A bird in the hand brings a Disney wildlife moment
Call me Pollyanna, but I much prefer that all wildlife adventures reflect a Disney mentality rather than the grim realities of the Discovery channel.
I watch real-life nature shows anxiously peering though splayed fingers, my other hand poised on the remote, ready to change the channel at the first sign of danger edging toward baby meerkats, seal pups or other wildlife innocents.
I know my denial borders on the delusional. And I've witnessed Mother Nature being less than maternal. Living on the banks of the Rogue River, I see bad things happen to baby critters on a regular basis. And simply switching television channels doesn't fix it.
But sometimes, when you least expect it, life gives you a Disney moment.
My niece Heather and her hound, Bella, came over for a visit the other weekend. As Bella made several fast laps around the lawn, Heather and I headed for seats out by the river.
"She loves it here," Heather said.
We were laughing at the dog's antics when suddenly Bella went streaking off diagonally across the lawn, making a beeline for the butterfly bushes. Afraid there might be a duck nest in the big shrubs, I tried to call her off. But instead of stopping, Bella raced on. And, to our horror, she jumped straight over the retaining wall before tumbling down into the cement-strewn banks about 15 feet below.
Heather screamed and raced for the boat launch. I raced over to Bella's launching point, fearing the worst. There are several old tree stumps now exposed since the Savage Rapids Dam removal rendered that section of the river no longer a "lake." Sharp spears of wood jut up from the muddy banks once buried under deep water.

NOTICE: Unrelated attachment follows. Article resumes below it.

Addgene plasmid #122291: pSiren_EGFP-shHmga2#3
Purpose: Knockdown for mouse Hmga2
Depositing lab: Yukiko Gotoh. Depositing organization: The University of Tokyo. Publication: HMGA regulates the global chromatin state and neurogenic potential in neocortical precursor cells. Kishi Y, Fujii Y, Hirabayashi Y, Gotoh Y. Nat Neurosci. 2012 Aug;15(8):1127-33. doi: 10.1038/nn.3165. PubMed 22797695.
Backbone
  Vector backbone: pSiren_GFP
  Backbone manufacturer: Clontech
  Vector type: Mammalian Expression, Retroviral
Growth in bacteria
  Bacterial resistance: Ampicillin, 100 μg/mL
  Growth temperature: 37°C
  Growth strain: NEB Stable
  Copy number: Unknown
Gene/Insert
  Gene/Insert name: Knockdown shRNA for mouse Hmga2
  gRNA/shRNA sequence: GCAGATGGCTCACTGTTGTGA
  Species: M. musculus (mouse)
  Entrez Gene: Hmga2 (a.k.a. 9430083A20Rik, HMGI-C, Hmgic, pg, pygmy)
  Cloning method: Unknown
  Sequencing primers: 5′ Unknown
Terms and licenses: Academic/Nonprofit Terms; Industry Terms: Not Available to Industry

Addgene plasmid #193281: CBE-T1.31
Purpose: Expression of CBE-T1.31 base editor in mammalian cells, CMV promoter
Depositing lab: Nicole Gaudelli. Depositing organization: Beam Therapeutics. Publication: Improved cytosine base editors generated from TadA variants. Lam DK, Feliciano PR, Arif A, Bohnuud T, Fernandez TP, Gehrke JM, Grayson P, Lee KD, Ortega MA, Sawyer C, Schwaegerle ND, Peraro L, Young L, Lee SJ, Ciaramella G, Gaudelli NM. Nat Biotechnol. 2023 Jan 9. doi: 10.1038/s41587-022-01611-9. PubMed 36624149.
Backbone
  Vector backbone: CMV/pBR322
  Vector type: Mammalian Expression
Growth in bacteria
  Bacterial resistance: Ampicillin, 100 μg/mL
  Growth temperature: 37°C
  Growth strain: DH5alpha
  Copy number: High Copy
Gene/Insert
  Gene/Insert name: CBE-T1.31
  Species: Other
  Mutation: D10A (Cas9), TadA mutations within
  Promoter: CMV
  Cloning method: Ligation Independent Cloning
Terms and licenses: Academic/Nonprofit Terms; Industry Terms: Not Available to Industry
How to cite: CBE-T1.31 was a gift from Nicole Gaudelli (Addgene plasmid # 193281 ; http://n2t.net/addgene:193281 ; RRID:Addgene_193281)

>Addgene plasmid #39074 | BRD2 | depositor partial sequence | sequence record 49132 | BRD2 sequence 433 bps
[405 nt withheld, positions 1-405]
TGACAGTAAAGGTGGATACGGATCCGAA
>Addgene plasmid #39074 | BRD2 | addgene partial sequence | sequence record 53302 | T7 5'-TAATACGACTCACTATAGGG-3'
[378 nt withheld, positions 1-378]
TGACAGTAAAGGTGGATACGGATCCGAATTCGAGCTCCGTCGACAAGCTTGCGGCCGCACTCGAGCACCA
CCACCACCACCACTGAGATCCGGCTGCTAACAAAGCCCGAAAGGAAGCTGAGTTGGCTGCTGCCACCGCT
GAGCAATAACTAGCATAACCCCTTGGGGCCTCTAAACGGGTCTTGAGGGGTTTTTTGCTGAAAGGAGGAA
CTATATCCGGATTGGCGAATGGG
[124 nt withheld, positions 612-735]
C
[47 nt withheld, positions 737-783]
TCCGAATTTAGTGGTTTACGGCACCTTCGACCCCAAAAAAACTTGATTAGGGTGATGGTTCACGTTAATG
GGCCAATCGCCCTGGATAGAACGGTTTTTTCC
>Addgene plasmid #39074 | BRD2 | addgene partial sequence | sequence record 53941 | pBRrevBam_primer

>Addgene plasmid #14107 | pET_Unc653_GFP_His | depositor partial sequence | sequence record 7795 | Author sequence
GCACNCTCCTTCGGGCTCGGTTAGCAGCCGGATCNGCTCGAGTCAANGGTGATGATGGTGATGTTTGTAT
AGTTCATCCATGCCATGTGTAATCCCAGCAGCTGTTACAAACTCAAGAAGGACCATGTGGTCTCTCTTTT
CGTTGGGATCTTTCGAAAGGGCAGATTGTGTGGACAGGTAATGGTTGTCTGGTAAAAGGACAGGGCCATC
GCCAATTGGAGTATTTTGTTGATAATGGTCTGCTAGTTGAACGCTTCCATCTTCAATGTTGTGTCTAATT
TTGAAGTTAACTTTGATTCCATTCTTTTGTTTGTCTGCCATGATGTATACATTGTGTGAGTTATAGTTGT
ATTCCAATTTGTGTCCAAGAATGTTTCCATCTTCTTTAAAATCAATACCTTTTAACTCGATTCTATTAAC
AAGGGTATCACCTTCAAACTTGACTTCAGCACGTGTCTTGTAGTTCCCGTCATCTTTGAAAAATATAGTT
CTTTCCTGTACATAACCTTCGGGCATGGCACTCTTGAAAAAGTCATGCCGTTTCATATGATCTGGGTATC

But except for a slight abrasion on her chest and a nick on her right hind foot, Bella was unscathed. Heather reached down and hauled her back up to safety with the superhuman strength only an adrenaline-laced momma can know. I applied a disinfectant to Bella's boo-boos as Heather stroked her beloved hound.
Disaster averted. Phew.
That's when Heather saw the pink blob laying prostrate on the ground.
"Oooh!" she said, pointing. "What is THAT?"
I thought surely the baby bird was dead. But when I picked it up, the warm little creature raised a wobbly head and opened a yellow-trimmed beak. Not a sound came out. Only a day or two old. I knew the baby's only hope was to get back into its nest. But which nest?
I pointed out the four occupied nest boxes to Heather. Two are inhabited by sparrows, the others by swallows, I said.
"I don't know if he's a baby swallow or a baby sparrow. But if we put him back in the wrong nest, he's toast," I said.
Closest to the scene was a green birdhouse occupied by sparrows, the likeliest nest. But across the yard, a group of swallows swooped and chittered and fussed around the entrance of the old brown birdhouse under the eaves of my art studio.
"Look at them," said Heather. "They're really upset."
Pulling that box down carefully, I tried to peek inside with a flashlight. I couldn't see a thing. I also didn't hear any peeping.
But I gently rolled the baby into the opening and put the box back.
"He'll be fine," Heather said. "The parents will come back."
Later that day, not seeing any more action around the nest, I worried I'd simply condemned the baby to a lonely, slow death. The thought haunted me.
The next evening, while watering near the studio, I spied two swallows sitting up on the telephone lines.
"Oh please. Oh please," I whispered.
With a graceful swoop, one of the adult swallows glided soundlessly into the nest box. I held my breath, and the next thing I heard was the piping of a hungry baby bird.
My eyes filled. My heart lifted. And I called Heather.
Reach reporter Sanne Specht at 776-4497 or e-mail firstname.lastname@example.org.